Loire Valley Wine Guide: Sparkling Winemaking
Which wines spring first to mind when you think of the Loire Valley? For many I suspect Sancerre would be one, perhaps along with one or two of its Sauvignon Blanc counterparts. After all, Sancerre is one of the region’s largest, most famous and commercially most successful appellations. Travel back in time forty years, however, and many drinkers (in the UK at least) would perhaps have first suggested Muscadet. In a nation undergoing a vinous democratisation, this was a wine of inoffensive neutrality which even complete novices could understand. This was all before the quality nosedived, and the appellation tumbled from grace. Today’s Muscadet scene, driven by a band of vignerons dedicated to capturing the essence of their minerally terroirs, is very different of course.
There are one or two other wines that might also spring to mind, starting with Chinon, the region’s best known red wine appellation, significant even if it is something of a niche interest in a world where drinkers seem obsessed with Bordeaux, Burgundy and Barolo. Or, if it is aristocratic longevity you seek, perhaps Vouvray should be on the list. After all this is, to quote Philippe Foreau (pictured below), France’s most ageworthy white wine. It can outpace Burgundy and even, dare I say it, the sweet wines of Sauternes in the cellar.
Who thinks of sparkling wine though?
If you do, it is surely in the shape of Saumur. While mere mention of this word would provoke dreams of Clos Rougeard for many of us, there is no denying the fact that for many drinkers Saumur means bubbles, les bulles as they might be referred to locally. And this is hardly surprising; Saumur is France’s second largest region for sparkling wine, second only to Champagne itself. And it has been a meteoric rise to stardom; only two hundred years ago there was barely a remuage rack or a muselet to be seen in Saumur. It was only after a young Flemish man named Jean-Baptiste Ackerman arrived fresh from Champagne, in 1811, that the scene was set. He was perhaps drawn here by the region’s pre-existing reputation for quality wine, what surely attracted Ackerman was the huge network of underground tunnels and galleries, cut from the limestone rock. He had seen such cellars before, filled with bottles of Champagne, and it inspired him to try his hand at making sparkling wine here in Saumur.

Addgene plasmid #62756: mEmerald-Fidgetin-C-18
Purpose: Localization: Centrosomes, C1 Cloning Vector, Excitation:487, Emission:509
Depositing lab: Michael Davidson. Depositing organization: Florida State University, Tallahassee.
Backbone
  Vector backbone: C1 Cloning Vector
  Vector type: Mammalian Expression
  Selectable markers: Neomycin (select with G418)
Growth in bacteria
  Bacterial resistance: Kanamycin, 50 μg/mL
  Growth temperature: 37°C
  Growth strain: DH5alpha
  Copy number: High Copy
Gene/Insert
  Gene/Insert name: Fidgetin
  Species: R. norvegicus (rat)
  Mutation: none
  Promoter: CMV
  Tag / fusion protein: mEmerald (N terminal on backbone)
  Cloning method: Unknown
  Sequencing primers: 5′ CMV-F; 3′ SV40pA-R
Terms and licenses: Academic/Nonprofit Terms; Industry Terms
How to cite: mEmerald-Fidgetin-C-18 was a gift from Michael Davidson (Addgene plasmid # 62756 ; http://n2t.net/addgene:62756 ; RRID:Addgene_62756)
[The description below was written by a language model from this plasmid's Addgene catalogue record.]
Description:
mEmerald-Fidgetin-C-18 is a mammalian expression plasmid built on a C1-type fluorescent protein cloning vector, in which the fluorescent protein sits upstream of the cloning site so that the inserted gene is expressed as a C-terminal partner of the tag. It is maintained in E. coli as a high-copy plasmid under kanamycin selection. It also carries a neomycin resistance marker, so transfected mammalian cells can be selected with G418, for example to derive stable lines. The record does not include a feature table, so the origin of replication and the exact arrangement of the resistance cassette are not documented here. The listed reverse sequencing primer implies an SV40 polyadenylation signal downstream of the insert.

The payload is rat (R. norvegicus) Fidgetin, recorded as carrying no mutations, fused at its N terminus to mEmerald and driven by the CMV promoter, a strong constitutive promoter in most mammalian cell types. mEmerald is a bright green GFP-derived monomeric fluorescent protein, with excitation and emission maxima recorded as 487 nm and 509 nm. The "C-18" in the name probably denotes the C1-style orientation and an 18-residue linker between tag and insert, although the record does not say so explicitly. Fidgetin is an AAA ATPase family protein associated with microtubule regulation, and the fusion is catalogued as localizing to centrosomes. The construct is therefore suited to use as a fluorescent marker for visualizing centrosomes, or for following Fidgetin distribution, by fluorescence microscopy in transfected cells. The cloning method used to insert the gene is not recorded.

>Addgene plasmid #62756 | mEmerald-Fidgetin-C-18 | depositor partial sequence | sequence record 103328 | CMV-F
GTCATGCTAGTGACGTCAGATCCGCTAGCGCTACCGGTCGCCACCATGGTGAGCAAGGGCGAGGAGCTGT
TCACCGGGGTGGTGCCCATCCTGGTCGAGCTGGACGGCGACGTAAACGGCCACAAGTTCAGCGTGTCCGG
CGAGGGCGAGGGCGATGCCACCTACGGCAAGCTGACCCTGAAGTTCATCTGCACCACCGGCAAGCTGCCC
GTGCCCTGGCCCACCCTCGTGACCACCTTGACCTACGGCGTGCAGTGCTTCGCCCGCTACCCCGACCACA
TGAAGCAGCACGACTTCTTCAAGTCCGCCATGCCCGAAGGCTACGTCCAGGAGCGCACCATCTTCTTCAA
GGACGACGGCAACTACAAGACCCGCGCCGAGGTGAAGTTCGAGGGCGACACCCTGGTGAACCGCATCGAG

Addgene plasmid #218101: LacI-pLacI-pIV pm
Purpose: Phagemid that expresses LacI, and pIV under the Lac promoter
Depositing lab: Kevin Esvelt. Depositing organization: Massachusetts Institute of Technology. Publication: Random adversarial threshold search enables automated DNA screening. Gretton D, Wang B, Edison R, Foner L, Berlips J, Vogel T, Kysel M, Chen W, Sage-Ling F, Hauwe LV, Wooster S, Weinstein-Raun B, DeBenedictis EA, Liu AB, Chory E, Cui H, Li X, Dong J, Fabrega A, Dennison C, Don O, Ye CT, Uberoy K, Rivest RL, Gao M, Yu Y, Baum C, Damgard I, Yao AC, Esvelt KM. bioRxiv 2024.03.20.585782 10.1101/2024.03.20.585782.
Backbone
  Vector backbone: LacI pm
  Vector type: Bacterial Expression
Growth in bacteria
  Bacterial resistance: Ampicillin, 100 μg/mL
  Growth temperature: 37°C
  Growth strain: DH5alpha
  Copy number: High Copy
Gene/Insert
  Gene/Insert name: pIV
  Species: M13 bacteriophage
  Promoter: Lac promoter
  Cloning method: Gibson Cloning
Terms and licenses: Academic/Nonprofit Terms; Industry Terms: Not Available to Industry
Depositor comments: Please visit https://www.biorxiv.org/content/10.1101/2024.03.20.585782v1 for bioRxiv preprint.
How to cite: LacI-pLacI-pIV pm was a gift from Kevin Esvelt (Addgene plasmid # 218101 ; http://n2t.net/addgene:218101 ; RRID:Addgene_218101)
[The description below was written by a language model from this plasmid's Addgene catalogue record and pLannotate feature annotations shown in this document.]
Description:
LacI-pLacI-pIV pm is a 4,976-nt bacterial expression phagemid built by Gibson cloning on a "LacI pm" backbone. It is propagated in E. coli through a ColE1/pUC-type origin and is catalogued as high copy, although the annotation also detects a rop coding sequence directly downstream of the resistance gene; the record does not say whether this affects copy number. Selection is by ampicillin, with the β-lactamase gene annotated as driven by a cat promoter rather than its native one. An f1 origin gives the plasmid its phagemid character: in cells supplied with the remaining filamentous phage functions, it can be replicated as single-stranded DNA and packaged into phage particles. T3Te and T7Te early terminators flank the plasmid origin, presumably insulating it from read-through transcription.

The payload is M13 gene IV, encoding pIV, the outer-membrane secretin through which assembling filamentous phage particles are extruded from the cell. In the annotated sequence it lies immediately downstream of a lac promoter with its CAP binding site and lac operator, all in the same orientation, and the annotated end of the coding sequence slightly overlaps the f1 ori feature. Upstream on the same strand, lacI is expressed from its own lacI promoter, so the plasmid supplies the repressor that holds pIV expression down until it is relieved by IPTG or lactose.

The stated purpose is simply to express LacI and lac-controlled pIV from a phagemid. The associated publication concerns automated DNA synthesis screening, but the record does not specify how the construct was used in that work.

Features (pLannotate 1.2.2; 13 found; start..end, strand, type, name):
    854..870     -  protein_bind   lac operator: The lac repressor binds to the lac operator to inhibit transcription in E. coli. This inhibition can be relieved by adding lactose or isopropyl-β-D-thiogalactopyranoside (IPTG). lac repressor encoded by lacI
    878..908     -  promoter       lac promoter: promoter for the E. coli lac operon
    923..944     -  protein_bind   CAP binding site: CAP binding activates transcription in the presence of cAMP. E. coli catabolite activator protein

Today sparkling wine is big business, with as many as 1,400 hectares of Saumur’s vineyards dedicated to the production of the wines. Sparkling wines are not limited to Saumur though, as they can be found throughout Anjou and the Nantais (as Crémant de Loire, or Vin de France), in Touraine (in Vouvray, Montlouis and Touraine, even from the vineyards around the Loir) and beyond. In these regions production may be consequent upon the aesthetic beliefs of the vigneron, but just as often the decision can be commercial. Looking specifically at Vouvray, for example, the production of sparkling wine here dates back to the time of Charles Vavasseur (if the name is not familiar, check out my Domaine Huet history). According to Auguste Chauvigné, writing in Monographie de la Commune de Vouvray et de son Vignoble (Péricat, Tours, 1908), Vavasseur was having difficulty selling his wines, especially dry wines and those from lesser sites, and the production of sparkling wine was his solution, one that turned out to be very successful. Today many Vouvray domaines have one or more sparkling wines in their portfolio, which more often than not takes fruit from lesser terroirs, younger vines or that which is less ripe.